The Well-Tempered February - Commentary #3
Prelude in C minor, BWV 848
Of all the pieces in the set, the C minor Prelude is the most astonishing. If white is the combination of all colors (as Dante and H.D. both knew, scientists both), then black is its negation, and the C minor Prelude is a fierce negation of the two pieces that precede it. I've said earlier that it's foolish to think of the Well-Tempered Klavier as an Old Testament, but here's where they got the idea: Bach gives us a Flood to wipe the world clean, a river that has no parting. All the greenery (in my color scheme, blue skies and seas) of Eden has been washed away in a torrent of black notes. Just look at them:
When I was a teenager in Cambridge, Massachusetts, I used sometimes to be forced to play 4-hand music with the older Coolidge Hill set, people with names like Melba and Jock, who usually had two concert grands side by side in an alcove to prevent us actually touching one another. I remember noodling away at this one while Melba finished with something, and she suddenly stopped what she was doing, her aged eyes brightening. "So that's the way to play it," she said. "I've never been able to make that one work." And it's true, a lightning speed is the only speed for this piece. Bach puts his only Presto of the entire set (I'm guessing, but it's probably one of less than five in the entirety of his work) at measure 28, and most performances wait for this moment and grind ponderously through the chord changes until you get there, so that the piece begins to sound like grinding corn between enormous mill stones. But you have to play the whole thing Presto, until you get to measure 28, when you play it faster still. This is Lucifer falling, this is the sound of the Archangel St. Michael with his sword. Adam and Eve have been playing around in the fantasy land of C major for far too long. C minor, as both Mozart and Beethoven knew, is the key of death.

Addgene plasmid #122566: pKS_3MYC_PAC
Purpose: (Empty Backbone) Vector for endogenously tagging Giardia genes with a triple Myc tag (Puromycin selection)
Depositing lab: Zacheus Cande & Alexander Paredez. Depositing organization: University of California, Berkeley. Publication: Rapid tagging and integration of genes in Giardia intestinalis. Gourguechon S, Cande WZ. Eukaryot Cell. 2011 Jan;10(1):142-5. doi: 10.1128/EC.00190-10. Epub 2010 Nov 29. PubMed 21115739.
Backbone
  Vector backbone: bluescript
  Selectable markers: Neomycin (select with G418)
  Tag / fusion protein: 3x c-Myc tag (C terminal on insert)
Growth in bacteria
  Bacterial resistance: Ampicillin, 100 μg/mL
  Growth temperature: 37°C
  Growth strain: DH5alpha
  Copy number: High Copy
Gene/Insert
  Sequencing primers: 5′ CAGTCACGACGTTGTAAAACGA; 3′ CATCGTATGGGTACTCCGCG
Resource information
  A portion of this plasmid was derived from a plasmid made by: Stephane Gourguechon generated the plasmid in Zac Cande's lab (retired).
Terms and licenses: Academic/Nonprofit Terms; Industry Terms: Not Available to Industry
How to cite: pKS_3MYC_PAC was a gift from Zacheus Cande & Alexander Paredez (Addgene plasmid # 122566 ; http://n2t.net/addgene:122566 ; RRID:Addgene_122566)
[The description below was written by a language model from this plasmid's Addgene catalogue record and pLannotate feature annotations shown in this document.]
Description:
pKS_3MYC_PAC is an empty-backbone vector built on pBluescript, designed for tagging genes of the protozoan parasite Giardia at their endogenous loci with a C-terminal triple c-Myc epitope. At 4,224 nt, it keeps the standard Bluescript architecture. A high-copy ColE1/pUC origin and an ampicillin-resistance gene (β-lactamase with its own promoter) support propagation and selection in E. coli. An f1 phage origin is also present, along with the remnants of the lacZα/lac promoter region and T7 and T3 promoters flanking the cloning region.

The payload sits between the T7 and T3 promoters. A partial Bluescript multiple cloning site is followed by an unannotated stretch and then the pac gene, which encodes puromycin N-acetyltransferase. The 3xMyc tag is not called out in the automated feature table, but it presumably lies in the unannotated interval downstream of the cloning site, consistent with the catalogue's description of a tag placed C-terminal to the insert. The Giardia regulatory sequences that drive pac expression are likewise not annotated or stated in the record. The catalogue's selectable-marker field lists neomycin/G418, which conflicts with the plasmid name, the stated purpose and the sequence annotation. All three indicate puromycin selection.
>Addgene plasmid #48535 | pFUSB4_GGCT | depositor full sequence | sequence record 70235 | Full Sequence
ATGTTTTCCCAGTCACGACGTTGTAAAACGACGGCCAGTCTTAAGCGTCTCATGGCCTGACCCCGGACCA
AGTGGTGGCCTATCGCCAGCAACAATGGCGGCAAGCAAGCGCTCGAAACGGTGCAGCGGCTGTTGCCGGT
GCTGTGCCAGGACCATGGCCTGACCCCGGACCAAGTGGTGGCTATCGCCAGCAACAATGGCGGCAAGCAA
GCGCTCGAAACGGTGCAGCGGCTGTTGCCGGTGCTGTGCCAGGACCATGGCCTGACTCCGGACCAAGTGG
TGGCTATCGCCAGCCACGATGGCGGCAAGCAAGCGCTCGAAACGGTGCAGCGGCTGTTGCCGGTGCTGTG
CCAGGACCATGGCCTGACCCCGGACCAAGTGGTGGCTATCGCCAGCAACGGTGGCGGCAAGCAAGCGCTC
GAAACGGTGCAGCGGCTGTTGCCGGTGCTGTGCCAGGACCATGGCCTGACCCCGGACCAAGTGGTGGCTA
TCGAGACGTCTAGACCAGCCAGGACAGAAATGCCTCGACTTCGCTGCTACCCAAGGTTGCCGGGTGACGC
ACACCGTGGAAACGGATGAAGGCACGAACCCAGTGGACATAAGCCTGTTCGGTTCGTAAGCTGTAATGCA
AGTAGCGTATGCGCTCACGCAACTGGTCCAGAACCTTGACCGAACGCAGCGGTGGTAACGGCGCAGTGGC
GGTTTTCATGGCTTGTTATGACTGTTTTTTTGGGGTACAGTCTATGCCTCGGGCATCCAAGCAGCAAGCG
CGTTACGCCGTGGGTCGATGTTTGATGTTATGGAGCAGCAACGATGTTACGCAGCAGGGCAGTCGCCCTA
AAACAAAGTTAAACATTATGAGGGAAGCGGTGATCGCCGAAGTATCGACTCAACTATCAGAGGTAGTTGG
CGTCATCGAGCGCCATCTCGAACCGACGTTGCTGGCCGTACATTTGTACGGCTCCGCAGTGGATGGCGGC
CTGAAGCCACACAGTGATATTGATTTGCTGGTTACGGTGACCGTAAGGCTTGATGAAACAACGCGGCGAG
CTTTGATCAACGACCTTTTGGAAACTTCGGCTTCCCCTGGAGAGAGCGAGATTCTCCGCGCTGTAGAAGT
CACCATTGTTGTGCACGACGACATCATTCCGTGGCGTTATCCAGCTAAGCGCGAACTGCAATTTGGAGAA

There's a wonderful poem by Alfred Brendel about Beethoven disguising himself as Salieri and tiptoeing towards Mozart on his death bed, to steal the key of C minor. For Bach, the demonic reason for the 3 flats must be its inversion of the Trinity that is E-flat major: all of his E-flat pieces are saturated with the Trinity (so, for that matter, is Mozart's Magic Flute Overture, for different Masonic reasons). Beethoven's great Choral Fantasy, so rarely performed, is in C minor, as his most performed symphony, #5. All composers know, I think, that C minor is its own prison. And there is no way out.